I hate to sound superficial, but the bands I’m instantly infatuated with often disappoint me soonest. I tend to hammer a favorite song until it gets stale, and then trade the disc in for two bucks toward a new one I can’t get "free" from BMG.
Conversely, good music (like truth) can be hard to listen to at first. Nobody listens to Dylan because of his lovely singing voice, and for me, Rage Against the Machine was another band that took some warming up to.
With my solid Mennonite upbringing, I was initially put off by all of the shouting—i.e. rap—and generous profanity, mostly F-bombs hurled at the status quo. Eventually, though, I came to discover that these aren’t just potty-mouthed punks barfing out the usual urban angst. They are revolutionary—musically and lyrically—with a powerful fusion of hip-hop and hard rock driven by Tom Morella’s cutting-edge guitar technique, which mimics but eschews turntables, computer sampling, and genetic modification. Lyricist and vocalist Zack de la Rocha is, as his lyrics say, "tha anti-myth rhythm rock shocker," ricocheting between poetry, protest chant, and political rant.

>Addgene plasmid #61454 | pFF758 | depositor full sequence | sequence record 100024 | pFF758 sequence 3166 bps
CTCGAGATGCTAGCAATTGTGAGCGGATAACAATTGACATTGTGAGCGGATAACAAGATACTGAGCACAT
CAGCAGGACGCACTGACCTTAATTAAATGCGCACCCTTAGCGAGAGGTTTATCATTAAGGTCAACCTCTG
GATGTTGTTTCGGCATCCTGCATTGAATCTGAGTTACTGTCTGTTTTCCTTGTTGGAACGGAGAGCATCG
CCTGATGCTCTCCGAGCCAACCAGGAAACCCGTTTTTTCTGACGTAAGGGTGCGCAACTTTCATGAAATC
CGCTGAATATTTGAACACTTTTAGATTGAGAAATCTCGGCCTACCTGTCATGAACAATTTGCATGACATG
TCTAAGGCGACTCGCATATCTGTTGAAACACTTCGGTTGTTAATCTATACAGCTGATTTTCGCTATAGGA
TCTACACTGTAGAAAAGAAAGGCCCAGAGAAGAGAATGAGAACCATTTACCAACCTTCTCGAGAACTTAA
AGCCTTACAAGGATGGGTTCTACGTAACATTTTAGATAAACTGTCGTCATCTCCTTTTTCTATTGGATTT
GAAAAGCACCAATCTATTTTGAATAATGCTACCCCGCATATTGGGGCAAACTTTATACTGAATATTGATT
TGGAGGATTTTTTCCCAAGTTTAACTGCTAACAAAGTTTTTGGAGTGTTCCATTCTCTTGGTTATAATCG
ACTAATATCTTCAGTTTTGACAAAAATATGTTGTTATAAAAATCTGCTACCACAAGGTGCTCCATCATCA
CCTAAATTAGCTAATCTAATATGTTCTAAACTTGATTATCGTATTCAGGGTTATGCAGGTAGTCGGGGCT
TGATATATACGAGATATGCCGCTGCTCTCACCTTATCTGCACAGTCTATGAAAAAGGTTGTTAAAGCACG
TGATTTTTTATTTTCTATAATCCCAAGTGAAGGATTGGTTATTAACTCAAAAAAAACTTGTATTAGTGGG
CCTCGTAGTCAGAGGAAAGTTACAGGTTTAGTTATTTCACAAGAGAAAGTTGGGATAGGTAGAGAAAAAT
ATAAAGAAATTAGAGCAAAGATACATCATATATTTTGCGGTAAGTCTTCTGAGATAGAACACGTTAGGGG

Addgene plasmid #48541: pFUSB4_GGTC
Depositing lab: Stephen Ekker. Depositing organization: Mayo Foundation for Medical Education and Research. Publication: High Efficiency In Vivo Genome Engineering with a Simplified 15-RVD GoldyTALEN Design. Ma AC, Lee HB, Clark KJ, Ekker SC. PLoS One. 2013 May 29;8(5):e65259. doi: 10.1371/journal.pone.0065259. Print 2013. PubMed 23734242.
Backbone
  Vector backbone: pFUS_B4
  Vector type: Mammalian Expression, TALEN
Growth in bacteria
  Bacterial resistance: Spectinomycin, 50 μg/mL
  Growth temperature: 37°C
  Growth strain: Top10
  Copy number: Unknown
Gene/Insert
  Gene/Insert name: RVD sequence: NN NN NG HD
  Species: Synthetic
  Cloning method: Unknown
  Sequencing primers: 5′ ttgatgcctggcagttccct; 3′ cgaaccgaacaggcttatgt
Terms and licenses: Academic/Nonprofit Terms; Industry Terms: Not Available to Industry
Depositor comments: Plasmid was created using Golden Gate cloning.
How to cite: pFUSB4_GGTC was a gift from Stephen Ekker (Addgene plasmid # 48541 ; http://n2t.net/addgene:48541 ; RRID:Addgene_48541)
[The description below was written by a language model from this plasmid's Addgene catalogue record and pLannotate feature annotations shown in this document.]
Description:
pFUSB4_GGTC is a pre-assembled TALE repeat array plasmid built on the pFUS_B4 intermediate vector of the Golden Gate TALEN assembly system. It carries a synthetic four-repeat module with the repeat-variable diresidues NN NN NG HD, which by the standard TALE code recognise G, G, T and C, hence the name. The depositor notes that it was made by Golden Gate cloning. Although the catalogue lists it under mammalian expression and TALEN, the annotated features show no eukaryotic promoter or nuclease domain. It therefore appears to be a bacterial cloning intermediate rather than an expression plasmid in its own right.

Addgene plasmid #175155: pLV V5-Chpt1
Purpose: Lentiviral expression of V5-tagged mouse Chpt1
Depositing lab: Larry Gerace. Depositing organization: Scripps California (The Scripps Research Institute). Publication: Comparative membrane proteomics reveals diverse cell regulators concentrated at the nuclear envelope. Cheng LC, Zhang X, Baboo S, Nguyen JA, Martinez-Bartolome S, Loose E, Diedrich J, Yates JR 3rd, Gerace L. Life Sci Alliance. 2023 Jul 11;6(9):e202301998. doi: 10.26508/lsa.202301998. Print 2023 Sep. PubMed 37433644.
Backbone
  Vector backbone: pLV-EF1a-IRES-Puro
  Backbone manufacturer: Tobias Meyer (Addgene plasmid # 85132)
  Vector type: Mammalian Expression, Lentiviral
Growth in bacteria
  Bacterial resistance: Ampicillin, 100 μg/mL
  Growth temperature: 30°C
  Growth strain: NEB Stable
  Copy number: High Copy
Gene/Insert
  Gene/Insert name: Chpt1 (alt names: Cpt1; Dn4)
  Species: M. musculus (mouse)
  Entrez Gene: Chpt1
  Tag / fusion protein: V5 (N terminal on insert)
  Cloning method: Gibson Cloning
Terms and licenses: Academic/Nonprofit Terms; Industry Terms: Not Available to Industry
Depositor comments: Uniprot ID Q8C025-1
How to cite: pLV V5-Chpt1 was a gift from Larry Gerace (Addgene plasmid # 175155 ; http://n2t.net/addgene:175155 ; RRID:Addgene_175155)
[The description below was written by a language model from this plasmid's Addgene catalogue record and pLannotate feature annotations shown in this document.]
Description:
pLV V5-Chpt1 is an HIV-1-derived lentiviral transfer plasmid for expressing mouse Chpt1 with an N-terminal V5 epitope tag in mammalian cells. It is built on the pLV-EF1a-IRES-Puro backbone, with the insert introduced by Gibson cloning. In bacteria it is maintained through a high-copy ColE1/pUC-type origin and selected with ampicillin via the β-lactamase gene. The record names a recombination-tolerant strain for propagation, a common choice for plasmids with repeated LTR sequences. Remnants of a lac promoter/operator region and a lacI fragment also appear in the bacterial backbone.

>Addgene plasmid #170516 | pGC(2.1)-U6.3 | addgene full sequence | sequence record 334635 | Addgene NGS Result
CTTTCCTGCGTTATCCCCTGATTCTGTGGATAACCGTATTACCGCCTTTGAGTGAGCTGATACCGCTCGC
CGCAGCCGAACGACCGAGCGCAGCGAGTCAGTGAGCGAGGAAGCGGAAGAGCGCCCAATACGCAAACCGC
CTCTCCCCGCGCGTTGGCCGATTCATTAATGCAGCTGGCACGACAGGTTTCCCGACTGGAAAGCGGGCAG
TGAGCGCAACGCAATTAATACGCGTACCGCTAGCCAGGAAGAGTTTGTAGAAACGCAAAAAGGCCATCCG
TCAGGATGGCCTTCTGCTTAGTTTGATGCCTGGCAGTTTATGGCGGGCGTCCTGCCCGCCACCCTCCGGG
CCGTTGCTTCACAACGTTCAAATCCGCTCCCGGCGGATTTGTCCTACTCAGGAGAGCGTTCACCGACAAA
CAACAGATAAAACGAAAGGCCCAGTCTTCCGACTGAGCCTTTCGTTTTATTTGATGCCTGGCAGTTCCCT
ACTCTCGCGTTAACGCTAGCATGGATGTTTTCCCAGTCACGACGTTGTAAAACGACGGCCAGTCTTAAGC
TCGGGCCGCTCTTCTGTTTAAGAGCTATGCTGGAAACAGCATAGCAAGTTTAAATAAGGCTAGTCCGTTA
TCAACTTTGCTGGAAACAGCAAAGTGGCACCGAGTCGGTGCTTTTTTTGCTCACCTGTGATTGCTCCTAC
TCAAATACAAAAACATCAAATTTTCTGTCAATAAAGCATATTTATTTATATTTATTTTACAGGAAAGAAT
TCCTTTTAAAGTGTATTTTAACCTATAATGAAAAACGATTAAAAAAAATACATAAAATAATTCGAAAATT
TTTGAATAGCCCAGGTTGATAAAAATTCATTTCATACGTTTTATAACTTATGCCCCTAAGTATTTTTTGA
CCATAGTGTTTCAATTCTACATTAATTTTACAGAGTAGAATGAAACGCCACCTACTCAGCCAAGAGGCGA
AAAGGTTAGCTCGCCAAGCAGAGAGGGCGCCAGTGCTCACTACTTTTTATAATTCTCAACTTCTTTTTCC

I’ve come to listen to Rage the same way everyone should listen to Malcolm X—the young, angry Malcolm X. Once I get over the shock of being called a white devil, I’m challenged by the truth in his perspective—one rarely heard on the news or in the pews.
Released on election day 1999, Rage’s third album, The Battle of Los Angeles, offers just such a compelling perspective. "Testify" condemns the war on Iraq ("Mass graves for the pump"), "Maria" speaks for sweatshop workers, "Voice of the Voiceless" demands justice for "my brother Mumia," "Guerrilla Radio" attacks the corporate media, and "War Within a Breath" continues themes of Zapatista solidarity from their previous album, Evil Empire.